Maryanne Portugues, 69, knows all too well about scams targeting older adults.
“The first time I ever got a call was years ago telling me that my Social Security benefits were going to stop,” she told WBFO. “After I started thinking and realized what I was getting upset over, (I thought), they don’t do this.”
Portugues and others at the Belle Senior Center on Buffalo’s West Side received a free seminar on how to protect themselves from scams Thursday. It was part of AT&T’s “Digital You and Cyber Aware” public education campaign, in collaboration with state Sen. Tim Kennedy and the Better Business Bureau of Upstate New York.
A study commissioned by New York state in 2016 estimated seniors get scammed out of as much as $1.5 billion a year. According to the FBI, scammers target seniors because they often have savings, are experiencing some cognitive decline and were raised to be polite and trusting.
“Seniors are most susceptible to this criminal activity, often times happening from offshore sites via online and telephone and by mail,” Kennedy, D-Buffalo said, “and so our job is to educate folks on protecting themselves from this criminal fraudulent element.”
The presentation by Kevin Hanna, regional director of external affairs for AT&T, noted scammers often pretend to be an authority like the utility company or the police, demanding payment for everything from an overdue bill to bail for a supposedly incarcerated grandson.
He told seniors not to answer calls from unknown numbers and never provide sensitive information over the phone or through email. He also warned about gift cards, as scammers often ask victims to pay them by buying a gift card and then providing them the code on the back of the card.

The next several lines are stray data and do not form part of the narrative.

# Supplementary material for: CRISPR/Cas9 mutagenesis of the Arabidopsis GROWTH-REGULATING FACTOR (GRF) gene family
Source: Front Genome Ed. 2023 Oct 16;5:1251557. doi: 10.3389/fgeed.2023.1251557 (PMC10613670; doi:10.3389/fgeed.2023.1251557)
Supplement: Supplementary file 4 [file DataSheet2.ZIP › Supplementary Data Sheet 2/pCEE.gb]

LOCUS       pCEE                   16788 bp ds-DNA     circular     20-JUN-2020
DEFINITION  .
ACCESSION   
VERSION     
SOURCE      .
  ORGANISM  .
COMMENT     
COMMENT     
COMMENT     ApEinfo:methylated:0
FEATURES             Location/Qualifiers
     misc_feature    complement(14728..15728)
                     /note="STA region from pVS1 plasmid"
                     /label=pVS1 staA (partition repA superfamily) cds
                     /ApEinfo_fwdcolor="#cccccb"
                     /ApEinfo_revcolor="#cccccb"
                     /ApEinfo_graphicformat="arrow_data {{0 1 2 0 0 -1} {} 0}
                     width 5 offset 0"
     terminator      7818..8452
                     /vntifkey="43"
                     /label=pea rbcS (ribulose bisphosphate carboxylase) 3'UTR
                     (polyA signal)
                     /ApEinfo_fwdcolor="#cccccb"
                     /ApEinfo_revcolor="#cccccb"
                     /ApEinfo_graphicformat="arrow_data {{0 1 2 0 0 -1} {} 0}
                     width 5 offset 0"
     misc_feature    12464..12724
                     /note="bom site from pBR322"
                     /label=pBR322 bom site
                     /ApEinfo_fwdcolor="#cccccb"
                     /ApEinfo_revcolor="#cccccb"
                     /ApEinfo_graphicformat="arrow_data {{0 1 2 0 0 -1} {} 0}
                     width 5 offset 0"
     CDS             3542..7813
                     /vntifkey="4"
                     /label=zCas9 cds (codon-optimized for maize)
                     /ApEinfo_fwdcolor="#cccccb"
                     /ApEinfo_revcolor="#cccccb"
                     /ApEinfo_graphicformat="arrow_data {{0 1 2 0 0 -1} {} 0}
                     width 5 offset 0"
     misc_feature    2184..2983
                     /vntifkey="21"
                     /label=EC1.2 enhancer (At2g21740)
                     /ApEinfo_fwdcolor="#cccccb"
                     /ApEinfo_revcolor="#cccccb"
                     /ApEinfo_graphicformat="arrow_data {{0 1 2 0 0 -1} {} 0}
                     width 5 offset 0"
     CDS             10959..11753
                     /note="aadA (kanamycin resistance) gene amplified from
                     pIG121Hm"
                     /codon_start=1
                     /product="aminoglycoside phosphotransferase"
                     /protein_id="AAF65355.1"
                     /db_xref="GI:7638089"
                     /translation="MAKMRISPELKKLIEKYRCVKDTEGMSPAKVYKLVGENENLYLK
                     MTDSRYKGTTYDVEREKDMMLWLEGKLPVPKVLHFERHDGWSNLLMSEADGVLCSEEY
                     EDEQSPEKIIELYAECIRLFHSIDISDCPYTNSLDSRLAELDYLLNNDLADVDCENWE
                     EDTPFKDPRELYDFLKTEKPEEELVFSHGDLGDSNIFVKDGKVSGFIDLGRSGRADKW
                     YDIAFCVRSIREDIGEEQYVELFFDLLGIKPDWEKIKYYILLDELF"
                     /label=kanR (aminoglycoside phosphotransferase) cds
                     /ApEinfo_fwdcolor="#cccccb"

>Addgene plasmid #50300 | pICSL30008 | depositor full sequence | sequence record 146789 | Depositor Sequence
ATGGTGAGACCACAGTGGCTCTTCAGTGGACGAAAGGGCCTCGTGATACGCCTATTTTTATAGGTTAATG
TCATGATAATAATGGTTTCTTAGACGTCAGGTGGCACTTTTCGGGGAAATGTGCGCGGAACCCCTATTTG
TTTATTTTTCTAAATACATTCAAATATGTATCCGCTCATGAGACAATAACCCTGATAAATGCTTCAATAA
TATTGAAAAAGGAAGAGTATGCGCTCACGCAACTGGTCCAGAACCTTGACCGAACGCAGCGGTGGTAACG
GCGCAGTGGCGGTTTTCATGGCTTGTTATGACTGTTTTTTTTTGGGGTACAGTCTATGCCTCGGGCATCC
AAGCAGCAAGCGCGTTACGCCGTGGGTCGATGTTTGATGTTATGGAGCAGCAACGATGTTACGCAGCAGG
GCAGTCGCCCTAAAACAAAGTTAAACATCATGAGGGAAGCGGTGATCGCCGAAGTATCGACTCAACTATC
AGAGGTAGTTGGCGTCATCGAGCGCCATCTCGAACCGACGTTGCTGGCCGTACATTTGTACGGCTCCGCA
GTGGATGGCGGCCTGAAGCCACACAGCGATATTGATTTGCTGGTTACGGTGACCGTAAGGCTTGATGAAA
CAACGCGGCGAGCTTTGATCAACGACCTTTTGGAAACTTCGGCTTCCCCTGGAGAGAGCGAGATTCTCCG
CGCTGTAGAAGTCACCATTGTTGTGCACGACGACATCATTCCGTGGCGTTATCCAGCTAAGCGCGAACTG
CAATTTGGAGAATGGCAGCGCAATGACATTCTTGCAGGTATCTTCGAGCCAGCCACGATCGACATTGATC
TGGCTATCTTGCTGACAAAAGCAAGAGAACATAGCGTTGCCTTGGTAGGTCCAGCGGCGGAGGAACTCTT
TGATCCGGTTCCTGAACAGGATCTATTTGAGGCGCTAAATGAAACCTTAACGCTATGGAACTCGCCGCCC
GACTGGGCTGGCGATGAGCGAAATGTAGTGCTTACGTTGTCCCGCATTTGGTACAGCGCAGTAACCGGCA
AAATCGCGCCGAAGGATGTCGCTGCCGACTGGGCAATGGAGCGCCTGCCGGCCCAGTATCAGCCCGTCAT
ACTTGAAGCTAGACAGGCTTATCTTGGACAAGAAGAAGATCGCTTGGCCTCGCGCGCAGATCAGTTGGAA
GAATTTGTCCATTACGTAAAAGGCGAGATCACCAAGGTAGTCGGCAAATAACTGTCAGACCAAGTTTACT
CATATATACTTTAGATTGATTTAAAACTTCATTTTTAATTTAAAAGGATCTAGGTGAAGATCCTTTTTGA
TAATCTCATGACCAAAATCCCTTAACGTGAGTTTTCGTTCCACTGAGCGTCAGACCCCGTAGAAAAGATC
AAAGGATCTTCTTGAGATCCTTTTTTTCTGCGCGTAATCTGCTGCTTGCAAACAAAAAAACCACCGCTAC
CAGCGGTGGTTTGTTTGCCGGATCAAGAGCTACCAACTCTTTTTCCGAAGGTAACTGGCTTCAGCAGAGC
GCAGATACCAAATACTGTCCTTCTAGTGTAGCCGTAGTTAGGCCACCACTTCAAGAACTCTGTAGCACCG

“Gift cards are for giving people gifts, not to pay utility bills, not to pay the IRS, not to pay some type of tax payment,” he said.
Hanna explained scammers often convey a sense of urgency so the victims don’t have time to question the scam, but it’s always best to just hang up.
“Especially if it’s some scam where they’re saying they’re your bank or your utility company and you owe them money, you can always hang up and find that legitimate number for that business and then use that number to call them back and inquire if indeed there’s a situation where you might owe money,” he said, “but in all likelihood, it’s a scam.”
Sandy Nickerson, 68, said her fellow seniors may be hesitant to hang up due to everything from manners, gullibility and even loneliness.
“Me, I’m not gullible,” she said. “We get calls about the insurance and warranty for the car — we don’t have a car.”
She appreciated that Thursday’s presentation included a Spanish language interpreter and that Kennedy even spoke some Spanish during his talk. Many of the seniors at the center, including her boyfriend, Pedro Quinones, are Spanish speakers.
“The Spanish helped them understand more because that’s their language,” she said. “That was respectful.”
There may be some good news when it comes to scam robocalls. The Federal Communications Commission ruled in June that wireless companies can automatically block robocalls for customers by default.
AT&T announced plans to do so in the coming months, and would be the first major wireless company to do so.
“What we’re working with the FCC and law enforcement on is to put together systems in place that will identify if the information that appears on your caller ID matches the information of the originating phone number,” Hanna said. “So at least another layer of protection can be provided.”
Portugues and other seniors appreciated the seminar.
“It’s good to be educated first so that when you do get the call, you’re already educated about it,” she said.